With my double-sided brick, i can get the cheap knife to pass the 'paper' test. (I run about 15 degrees on it.) I even test on paper towels off the roll: less than blade weight and slice. Should cut clean and without rips. Get rips? got a bad burr spot, try again. The finer side of the brick isn't fine enough for polish work (has to be under 800 grit), but it works for chisels, planers, and the kitchen. And, jokes aside, people really have hurt themselves on the thing when they approached it like it was just 'one of theirs.' Don't respect the edge because they've no cause to fear their own.
That's one reason i feel ready to up the game and invest in a blade worth a set of real stones.
I think the gap in communication is over proper cutting techniques. Cutting salad tonight and thinking about what i've read brought up a few highlights i'd never considered - gee, a couple more inches over the 8 would be handy. gee - this bugger is a wedgie-monster (that's what they mean!) and what a pain that is. always hated food sticking to the blade; a convex blade might be worth a few dollars more ... or at least a feature to explore.
If you are cutting salad, what you are seeing isn't wedging. Maybe stiction.
With 'wedging' i mean that the thickness of the blade seems to generate counter-force when slicing down that pinches (acts horizontally against) the flat of the blade. Worst at the point before completion of the cut. Very similar in feel to when you're splitting logs and the wedge gets caught in the split. That's what i assumed was meant, but maybe the culinary version is dif?
Where they cut the cabbage (looks like) and the Masakage knife kinda gets stuck and the other two go through pretty well? That would be wedging, as per my knowledge of the word.
Grab a large carrot, use the heel of the knife and just push straight down through it. Does it slice cleanly all the way through or does it go most of the way then snap the rest off? If you're snapping carrots then you're wedging. If you're slicing cleanly with no pop, you're not.
Starting this harvest I'm a starving startling artist/
Lyrical arsonist it's arduous spitting this smartest arsenic/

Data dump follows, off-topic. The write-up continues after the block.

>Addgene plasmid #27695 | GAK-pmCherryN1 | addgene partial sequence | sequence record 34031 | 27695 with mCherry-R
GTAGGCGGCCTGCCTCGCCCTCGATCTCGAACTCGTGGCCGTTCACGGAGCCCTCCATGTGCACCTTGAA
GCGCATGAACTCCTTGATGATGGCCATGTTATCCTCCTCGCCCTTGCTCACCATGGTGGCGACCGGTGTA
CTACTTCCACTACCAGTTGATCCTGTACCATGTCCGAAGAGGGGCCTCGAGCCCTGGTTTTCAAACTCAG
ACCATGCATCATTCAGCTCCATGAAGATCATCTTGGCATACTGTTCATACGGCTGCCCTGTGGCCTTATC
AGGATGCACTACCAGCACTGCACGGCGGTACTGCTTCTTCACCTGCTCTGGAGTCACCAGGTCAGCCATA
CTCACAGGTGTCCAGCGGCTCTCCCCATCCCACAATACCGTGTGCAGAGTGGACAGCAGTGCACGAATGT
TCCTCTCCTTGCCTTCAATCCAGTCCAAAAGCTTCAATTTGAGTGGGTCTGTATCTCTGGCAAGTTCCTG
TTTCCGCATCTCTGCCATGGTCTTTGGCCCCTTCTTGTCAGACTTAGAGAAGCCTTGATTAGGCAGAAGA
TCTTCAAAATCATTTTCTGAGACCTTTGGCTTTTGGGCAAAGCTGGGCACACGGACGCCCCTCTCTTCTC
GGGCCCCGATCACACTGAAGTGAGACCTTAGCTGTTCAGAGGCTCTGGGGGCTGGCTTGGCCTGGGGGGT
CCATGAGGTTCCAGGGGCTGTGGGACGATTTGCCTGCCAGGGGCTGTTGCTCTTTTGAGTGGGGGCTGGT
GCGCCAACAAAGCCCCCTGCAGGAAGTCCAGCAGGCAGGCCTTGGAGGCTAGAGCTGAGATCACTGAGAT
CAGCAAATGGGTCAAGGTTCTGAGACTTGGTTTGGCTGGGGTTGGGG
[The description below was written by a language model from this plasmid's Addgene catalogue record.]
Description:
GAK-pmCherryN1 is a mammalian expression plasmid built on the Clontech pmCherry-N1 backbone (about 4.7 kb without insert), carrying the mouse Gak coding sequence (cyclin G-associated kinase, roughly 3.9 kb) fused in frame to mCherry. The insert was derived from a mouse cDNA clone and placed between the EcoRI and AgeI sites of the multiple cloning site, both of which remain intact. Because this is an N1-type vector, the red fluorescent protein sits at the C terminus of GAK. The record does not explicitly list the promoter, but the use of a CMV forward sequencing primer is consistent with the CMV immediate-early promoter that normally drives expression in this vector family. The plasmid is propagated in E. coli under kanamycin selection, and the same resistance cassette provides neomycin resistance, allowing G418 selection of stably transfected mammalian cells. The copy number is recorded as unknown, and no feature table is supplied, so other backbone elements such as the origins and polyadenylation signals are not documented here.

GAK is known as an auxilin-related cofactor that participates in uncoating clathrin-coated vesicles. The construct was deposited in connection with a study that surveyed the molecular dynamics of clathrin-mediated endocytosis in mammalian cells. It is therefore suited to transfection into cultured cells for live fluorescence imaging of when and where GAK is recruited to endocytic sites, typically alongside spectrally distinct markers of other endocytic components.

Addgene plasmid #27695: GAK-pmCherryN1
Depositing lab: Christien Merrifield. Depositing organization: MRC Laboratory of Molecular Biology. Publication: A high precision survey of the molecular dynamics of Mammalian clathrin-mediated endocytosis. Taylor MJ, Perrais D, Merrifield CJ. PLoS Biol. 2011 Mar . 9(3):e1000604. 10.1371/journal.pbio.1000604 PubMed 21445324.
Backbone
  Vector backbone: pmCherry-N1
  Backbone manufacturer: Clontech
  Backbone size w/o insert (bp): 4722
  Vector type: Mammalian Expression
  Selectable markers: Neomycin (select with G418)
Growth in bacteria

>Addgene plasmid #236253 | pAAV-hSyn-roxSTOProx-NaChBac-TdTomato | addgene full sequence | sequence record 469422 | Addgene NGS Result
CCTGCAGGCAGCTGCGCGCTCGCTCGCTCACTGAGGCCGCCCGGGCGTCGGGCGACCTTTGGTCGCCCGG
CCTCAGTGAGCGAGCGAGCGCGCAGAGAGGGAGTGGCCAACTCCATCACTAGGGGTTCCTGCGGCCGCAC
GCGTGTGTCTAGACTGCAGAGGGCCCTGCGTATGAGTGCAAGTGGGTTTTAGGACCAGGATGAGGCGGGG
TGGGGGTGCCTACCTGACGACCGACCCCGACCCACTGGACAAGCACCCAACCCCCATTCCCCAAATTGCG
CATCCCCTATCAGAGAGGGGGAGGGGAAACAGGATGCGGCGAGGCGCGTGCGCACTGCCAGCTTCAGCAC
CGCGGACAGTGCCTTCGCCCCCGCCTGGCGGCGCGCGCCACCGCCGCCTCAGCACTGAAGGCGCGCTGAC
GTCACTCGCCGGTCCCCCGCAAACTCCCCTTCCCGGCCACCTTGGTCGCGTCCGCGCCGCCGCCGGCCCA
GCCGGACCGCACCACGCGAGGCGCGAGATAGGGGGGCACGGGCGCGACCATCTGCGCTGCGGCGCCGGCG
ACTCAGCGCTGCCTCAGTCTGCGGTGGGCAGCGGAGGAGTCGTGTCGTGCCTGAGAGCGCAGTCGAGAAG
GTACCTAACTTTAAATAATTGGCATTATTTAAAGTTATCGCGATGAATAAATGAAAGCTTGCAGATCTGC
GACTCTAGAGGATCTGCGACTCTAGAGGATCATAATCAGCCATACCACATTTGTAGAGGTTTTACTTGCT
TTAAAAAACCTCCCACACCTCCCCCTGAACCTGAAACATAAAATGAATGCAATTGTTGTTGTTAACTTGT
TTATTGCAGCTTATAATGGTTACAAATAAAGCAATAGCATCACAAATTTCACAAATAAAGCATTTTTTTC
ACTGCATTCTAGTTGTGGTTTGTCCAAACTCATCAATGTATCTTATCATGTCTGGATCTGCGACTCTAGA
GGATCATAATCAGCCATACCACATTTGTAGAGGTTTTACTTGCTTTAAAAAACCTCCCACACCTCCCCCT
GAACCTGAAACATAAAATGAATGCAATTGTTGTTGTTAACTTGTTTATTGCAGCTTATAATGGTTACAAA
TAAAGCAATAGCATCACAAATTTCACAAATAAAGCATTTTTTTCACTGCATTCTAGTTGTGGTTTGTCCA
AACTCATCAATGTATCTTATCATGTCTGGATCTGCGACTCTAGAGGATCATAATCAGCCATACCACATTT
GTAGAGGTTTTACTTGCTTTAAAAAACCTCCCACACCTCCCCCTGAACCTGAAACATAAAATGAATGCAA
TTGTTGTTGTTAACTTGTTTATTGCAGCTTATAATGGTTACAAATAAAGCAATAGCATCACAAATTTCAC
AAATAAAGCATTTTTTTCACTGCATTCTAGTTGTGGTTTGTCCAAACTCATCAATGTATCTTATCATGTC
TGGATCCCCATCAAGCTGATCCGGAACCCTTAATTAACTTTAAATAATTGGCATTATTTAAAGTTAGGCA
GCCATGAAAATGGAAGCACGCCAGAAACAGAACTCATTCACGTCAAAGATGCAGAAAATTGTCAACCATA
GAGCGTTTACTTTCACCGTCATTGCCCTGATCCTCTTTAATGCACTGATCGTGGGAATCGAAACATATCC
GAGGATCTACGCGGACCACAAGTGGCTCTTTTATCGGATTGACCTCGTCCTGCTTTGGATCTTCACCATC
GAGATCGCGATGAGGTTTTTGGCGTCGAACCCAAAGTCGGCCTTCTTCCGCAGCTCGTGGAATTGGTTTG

Looking over the survey you filled out, it looks like your main concerns are a knife that will get sharper easier and hold it's edge longer than whatever you currently have. The fact is, every knife that is recommended here will do that for you. Keep in mind that the harder steel knives recommended here will micro-chip rather than fold; you won't be able to use a traditional kitchen steel on them. This also makes it a bad idea to rock the knife since the edge will dig into your cutting board and break off if you twist it in there. Since rocking is pretty much out of the question, the knives recommended here tend to have less belly than WalMart specials.
Since your answers to the questionnaire pretty much only narrowed things down to price, let's talk tradeoffs to narrow down what you might actually prefer (rather than what you would be willing to live with):
1) Carbon vs. Stainless - Generally, carbon will get the sharpest easiest (there are exceptions). PM steels (a class of stainless) will get very sharp, lose some of its sharpness quickly, but retain 90% sharpness for a very long time. Digging deeper it depends on the heat treatment, specific steel etc... More expensive steels with better heat treatment will do all-around better, but you will still need to settle on a tradeoffs of sharpness vs. edge retention vs. reactivity. Carbon can rust without special care and even stainless will rust if you abuse it.
2) Thick vs. Thin - A thinner knife will wedge less. A thicker knife has more room to convex the face of the blade so it will have better food release. Wedging problems can range from getting completely stuck in hard-shelled squash to splitting carrots before the edge can reach the end of the cut (even a "laser" will wedge apart thick slices of giant carrots). Food release issues can range from slices getting taken for a ride to having to physically pry potato slices off the side. For obvious reasons, a thinner knife will be lighter and feel more nimble. It sounds like you have some wedging concerns so you won't want a thick "workhorse". If "stiction" is a concern at all then you probably won't want a laser either; something more in-between?
3) Western vs. Wa handles - Western handles are what you are accustomed to. Not a lot of steel goes into the Wa handle, and an entry-level Wa handle knife will be made of a very light weight Ho wood, so it is considered to be more nimble. Wa handles also warn others in my house to keep their mitts off. Keep in mind that many Wa handled knives are measured from the tip to the machi, which means that you'd probably want a 240mm Wa if you are accustomed to a 210mm/8" Western.
4) Profile - Honestly, what you are familiar with has more belly than anything that will be recommended here. You won't really know what you want with respect to belly and tip height without trying out different profiles, but you may have an idea if you would prefer something relatively tall vs. short? If you can get to Sur La Table, they should let you try out some Shun, Miyabi and Global knives to get a better idea of what type of handle, weight and profile like.
CompE, that's a nice distillation of a range of factors to consider.